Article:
From infants to senior citizens, education opportunities in Northwest Arkansas abound.
The public school system tops state rankings, and alternative education facilities, such as Hass Hall Academy or one of the several Montessori schools, give residents various ways to foster the young minds of the area.
Bentonville, Rogers and Rogers Heritage high schools are in the top five Arkansas schools, alongside Haas Hall in Fayetteville and KIPP Delta Collegiate High School in Helena, according to the most recent U.S. News study of education, usnews.com/education.
The University of Arkansas at Fayetteville is ranked 132nd out of 1,600 national universities in the U.S. News Best Colleges Rankings. The UA also received accolades as best undergraduate business program and best undergraduate engineering program. John Brown University, located in Siloam Springs, was awarded top-honors as the best regional college in the South.
Not Just For Kids
There are a number of other organizations in the area that provide post-secondary education.
In 2011, the Arkansas Department of Career Education designated the Northwest Institute of Technology as the leading secondary career center of Northwest Arkansas. In addition to post-secondary learning, NIT also helps prepare youth for their futures by providing career-focused training to high school students within a 25-mile radius. (ace.arkansas.gov)
NIT offers education to adults as well through three primary divisions of programs: diploma, community and adult. The diploma program is nine to 18 months of training for a specific occupation. Popular programs include automotive service technology, computer information systems and practical nursing. The diploma programs have competitive enrollment and the average age of students is 21-28 years old.
“With a tough economy like there is now, sometimes people don’t have the time or money for traditional post-secondary education. With our programs, we can help train someone to go to work this year. We also have a 80 percent placement rate, and our tuition is incredibly affordable at $47 a credit hour,” said Keith Peterson, vice president of instruction.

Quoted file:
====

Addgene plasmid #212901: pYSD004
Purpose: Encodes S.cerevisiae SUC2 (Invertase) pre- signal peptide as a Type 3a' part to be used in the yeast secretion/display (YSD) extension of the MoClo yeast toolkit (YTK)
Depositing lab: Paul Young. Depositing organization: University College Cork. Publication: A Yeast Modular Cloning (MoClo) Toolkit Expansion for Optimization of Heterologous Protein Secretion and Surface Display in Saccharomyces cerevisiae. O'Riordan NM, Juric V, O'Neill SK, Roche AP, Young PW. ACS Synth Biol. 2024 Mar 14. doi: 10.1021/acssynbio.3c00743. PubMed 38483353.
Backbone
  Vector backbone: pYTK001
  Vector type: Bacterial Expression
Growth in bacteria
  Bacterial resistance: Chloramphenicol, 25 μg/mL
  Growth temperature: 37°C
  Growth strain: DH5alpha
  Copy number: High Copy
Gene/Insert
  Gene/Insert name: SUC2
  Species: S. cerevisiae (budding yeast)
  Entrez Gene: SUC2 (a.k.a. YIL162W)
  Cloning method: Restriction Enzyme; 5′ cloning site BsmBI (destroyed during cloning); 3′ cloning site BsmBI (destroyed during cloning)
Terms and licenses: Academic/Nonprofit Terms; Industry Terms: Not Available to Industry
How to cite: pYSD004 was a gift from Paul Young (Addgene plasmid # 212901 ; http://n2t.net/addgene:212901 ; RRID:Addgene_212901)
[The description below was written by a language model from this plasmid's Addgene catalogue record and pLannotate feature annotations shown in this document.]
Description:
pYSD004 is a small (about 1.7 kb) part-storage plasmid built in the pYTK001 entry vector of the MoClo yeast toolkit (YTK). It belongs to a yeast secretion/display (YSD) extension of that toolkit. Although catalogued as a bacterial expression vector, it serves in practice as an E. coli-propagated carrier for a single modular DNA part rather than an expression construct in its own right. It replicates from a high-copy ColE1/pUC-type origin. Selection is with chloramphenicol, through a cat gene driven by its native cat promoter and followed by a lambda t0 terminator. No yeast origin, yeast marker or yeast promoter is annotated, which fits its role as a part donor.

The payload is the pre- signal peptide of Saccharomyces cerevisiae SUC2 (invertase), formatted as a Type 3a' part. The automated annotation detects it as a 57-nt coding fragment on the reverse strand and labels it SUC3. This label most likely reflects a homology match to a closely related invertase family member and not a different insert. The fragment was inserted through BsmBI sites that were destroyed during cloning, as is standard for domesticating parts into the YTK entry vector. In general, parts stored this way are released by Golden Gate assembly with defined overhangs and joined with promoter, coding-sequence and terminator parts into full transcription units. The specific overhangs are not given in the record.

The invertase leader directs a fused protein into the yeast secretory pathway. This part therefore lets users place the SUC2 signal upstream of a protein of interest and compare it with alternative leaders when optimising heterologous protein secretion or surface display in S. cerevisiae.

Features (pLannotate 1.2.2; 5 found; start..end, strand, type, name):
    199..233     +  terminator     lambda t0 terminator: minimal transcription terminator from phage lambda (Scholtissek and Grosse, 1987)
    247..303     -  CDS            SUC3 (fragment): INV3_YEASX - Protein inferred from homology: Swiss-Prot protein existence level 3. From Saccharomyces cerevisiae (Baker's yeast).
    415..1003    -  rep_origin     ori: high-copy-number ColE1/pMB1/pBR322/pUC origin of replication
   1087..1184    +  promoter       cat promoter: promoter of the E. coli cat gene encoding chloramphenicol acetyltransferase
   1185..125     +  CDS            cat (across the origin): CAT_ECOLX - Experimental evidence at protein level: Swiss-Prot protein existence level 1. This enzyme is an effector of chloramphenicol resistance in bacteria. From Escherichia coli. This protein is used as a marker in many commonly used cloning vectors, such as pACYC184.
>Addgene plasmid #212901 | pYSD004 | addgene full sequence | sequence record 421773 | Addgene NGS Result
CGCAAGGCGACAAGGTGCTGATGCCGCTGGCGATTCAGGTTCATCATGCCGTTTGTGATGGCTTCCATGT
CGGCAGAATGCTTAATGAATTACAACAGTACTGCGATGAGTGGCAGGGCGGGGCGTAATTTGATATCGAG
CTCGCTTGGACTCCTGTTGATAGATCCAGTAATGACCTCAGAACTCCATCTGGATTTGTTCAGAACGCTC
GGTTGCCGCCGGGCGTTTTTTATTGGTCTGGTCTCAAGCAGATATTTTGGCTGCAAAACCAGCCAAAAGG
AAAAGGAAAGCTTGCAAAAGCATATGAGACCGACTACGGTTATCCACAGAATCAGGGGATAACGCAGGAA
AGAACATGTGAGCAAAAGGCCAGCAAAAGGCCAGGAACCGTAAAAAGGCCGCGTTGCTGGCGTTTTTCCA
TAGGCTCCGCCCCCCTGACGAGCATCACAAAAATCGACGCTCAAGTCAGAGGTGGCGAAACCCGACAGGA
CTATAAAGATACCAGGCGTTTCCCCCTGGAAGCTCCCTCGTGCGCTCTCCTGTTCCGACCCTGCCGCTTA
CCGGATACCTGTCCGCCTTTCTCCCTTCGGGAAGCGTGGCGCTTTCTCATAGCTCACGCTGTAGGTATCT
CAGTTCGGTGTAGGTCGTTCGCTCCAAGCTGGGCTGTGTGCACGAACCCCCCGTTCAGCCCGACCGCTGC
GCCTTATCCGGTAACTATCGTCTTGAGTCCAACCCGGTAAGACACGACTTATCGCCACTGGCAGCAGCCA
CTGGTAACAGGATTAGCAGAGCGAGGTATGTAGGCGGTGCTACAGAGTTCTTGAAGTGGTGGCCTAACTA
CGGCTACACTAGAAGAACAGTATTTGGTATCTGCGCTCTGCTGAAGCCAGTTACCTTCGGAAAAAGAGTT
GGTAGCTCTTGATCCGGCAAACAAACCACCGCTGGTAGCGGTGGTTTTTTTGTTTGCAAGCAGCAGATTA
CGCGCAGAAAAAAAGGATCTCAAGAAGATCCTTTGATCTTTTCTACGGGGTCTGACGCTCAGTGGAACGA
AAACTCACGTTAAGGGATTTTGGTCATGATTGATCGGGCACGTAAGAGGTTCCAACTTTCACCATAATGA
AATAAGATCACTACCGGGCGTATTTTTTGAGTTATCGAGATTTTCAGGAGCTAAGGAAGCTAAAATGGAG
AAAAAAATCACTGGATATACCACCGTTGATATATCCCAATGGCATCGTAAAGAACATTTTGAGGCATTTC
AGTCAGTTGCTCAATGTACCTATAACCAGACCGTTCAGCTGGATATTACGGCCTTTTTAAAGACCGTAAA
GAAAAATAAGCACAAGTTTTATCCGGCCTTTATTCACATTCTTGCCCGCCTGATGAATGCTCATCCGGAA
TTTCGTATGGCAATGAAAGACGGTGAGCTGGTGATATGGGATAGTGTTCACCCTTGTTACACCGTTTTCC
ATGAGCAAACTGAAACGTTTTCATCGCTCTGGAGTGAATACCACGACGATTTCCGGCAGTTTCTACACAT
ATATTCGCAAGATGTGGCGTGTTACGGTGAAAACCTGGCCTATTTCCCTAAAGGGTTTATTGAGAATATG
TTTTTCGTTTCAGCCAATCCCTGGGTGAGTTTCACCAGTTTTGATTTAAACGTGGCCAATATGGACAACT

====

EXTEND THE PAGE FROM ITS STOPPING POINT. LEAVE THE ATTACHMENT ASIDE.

Community education programs are offered to individuals and businesses to enhance skills. The Adult Education Center at NTI provides free instruction to adults pursuing a GED, learning English as a second language, studying for citizenship and improving academic or computer skills.
Middle-aged stay young
Education for adults more than 50 is offered through the Osher Lifelong Learning Institute at the University of Arkansas.
“As 78 million baby boomers enter into the retirement years across the nation, many are searching for new ways to stay active and keep their brains constantly engaged. The simple solution is lifelong learning,” said Kathleen Dorn, Osher director.
“Lifelong learning plays a significant role in the psychological, emotional and physical wellness of older adults. It is also an opportunity to make our own unique contribution to society, meet new people, learn new knowledge and explore new ideas.”
Members of the institute have increased from 113 in 2007 to more than 825 members in June 2012, and the retention rate is 85 percent. Current programs include landscape digital photography, presidential campaigns, the history of Eureka Springs and technology training for the iPhone and iPad.
“These older adults in Northwest Arkansas are tremendous because they share an unprecedented desire to continue learning, volunteer their skills and give back to their communities. These lifelong learning activities produce a pool of talented, educated and engaged older adults who will inspire younger generations,” Dorn said.